The ceasefire, clinched after marathon talks in Moscow advocated by President Vladimir Putin, was meant to halt fighting to allow ethnic Armenian forces in Nagorno-Karabakh and Azeri forces to swap prisoners and war dead.
But within minutes of the truce taking effect from midday on Saturday (08:00 GMT), both sides accused each other of breaking it.
Eduard Chechyan gestures in the yard of his apartment building destroyed by shelling in Nagorno-Karabakh region [AP Photo]
The Armenian defence ministry accused Azerbaijan of shelling a settlement inside Armenia, while ethnic Armenian forces in Nagorno-Karabakh alleged that Azeri forces had launched a new offensive five minutes after the truce took hold.
Azerbaijan said enemy forces in the disputed region were shelling Azeri territory. Both sides have consistently denied each others’ assertions about military activity.
Later on Saturday, AFP news agency reported that seven loud explosions rocked Stepanakart, the main city in Nagorno-Karabakh, at about 23:30pm local time (21:30 GMT). Sirens rang out immediately warning residents to take shelter in cellars and safe places.
Under the international law, Nagorno-Karabakh is recognised as part of Azerbaijan.
But ethnic Armenians, who make up the vast majority of the population, reject the Azerbaijani rule and have been running their own affairs with Armenia’s support since a devastating war in the 1990s following the collapse of the Soviet Union.
Earlier on Saturday, Russian Foreign Minister Sergey Lavrov, who helped mediate the ceasefire talks in Moscow, said in a statement the truce had been agreed on humanitarian grounds.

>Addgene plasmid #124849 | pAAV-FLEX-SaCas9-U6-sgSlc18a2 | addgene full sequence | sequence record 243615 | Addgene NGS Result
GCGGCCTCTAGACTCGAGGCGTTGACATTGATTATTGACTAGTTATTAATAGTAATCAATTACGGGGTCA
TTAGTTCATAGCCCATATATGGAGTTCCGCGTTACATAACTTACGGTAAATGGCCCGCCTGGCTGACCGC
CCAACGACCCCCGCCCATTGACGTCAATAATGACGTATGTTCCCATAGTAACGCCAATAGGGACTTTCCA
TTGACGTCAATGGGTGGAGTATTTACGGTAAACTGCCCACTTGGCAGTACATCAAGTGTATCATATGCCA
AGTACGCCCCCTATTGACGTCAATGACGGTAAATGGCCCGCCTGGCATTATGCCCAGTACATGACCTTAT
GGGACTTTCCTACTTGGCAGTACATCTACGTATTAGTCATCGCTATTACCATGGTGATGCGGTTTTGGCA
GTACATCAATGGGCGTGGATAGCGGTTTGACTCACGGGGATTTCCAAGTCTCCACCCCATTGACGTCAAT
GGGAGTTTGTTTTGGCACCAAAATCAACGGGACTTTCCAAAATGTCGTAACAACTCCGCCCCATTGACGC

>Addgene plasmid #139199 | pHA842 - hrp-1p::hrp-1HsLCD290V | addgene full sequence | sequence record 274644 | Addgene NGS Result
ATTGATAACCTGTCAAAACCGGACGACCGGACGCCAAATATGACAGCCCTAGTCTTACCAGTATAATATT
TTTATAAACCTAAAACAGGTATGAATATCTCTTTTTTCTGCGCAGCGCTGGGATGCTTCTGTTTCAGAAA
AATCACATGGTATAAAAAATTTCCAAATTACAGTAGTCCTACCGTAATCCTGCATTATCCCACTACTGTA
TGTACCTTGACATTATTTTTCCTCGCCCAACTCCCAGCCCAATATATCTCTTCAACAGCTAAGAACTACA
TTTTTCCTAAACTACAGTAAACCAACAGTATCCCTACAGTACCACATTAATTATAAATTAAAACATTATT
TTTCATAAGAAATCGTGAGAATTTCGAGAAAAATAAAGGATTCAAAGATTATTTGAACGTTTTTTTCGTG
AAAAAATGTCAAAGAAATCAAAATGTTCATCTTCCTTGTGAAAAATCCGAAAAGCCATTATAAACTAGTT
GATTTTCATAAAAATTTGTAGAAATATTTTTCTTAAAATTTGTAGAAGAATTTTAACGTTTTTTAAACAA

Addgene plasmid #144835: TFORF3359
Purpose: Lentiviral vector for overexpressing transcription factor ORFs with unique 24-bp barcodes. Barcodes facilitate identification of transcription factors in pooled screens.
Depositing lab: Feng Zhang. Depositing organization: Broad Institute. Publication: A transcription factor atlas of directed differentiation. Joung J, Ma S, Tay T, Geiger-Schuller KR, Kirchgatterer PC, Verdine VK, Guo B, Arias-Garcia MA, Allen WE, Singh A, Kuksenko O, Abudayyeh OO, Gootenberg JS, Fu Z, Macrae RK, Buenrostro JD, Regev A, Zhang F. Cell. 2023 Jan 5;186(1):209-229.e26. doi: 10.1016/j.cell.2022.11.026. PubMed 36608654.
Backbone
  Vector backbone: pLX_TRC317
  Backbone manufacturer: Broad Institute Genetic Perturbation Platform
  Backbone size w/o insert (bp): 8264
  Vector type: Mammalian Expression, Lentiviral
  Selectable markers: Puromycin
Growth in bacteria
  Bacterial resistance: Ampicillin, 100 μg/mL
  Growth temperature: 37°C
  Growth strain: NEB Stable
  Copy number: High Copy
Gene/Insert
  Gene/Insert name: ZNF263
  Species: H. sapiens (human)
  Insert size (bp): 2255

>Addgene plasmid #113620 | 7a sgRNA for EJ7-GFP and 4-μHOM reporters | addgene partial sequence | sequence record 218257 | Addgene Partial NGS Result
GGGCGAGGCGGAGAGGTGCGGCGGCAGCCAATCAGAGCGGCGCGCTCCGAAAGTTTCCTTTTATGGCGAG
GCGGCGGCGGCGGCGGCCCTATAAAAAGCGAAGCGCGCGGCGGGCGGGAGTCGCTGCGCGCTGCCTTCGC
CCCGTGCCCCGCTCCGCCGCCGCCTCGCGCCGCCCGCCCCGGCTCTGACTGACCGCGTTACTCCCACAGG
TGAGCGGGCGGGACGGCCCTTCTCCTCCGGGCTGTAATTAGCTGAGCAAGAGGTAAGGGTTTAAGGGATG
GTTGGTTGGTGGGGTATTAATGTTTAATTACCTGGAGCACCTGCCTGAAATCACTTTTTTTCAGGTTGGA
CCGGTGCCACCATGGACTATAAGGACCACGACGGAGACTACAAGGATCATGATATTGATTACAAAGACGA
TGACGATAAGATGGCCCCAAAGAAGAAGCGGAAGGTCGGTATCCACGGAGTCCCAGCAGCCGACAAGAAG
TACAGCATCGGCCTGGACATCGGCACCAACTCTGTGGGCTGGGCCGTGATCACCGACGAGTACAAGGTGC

The International Committee of the Red Cross would help make the truce work, he said.
“The specific terms of the ceasefire still need to be agreed,” said Lavrov, who said the two rivals had also agreed to enter into what he called substantive peace talks to be held under the auspices of the Organization for Security and Cooperation in Europe’s (OSCE) Minsk Group.
But Al Jazeera’s Bernard Smith, reporting from Stepanakart earlier on Saturday, said the ceasefire has been breached. “To what level or extent is not immediately clear,” he said.
Azeri President Ilham Aliyev, meanwhile, told Russia’s RBC news outlet that the warring parties were now engaged in trying to find a political settlement, but suggested there would be further fighting ahead.
“We’ll go to the very end and get what rightfully belongs to us,” he said.
Azerbaijan’s Foreign Minister Jeyhun Bayramov also said the “humanitarian ceasefire” would only last for as long as it took for the Red Cross to arrange the exchange of the dead.
Speaking at a briefing in Baku, he complained that the status quo on the ground in the mountainous region did not suit his country and that Azerbaijan hoped and expected to take control of more territory in time.
Al Jazeera’s Sinem Koseoglu, reporting from Tartar in Azerbaijan, said the ceasefire “has not been welcomed by the Azeri people” either.
“They believe that after 30 years … this is the first time they have the upper hand. The have military power with more sophisticated weapons. They believe a long truce or long-term ceasefire will only help Armenians build their positions,” she said.
Meanwhile, Iranian President Hassan Rouhani and his Russian counterpart discussed the latest developments in Nagorno-Karabakh in a phone call on Saturday.
Rouhani welcomed the ceasefire and said Iran continues to be ready to facilitate a peaceful resolution, but repeated concerns about the reported deployment of foreign fighters.
“The presence of terrorists in the conflict can be dangerous for Iran and Russia, and the entire region,” Rouhani said, according to the Iranian president’s website.
Putin, on the other hand, reportedly briefed Rouhani on Russian efforts to resolve the conflict and said he understood Iranian concerns.
“All neighbouring countries must try to end war and bloodshed and strive for conflict resolution through negotiations,” he was quoted as saying.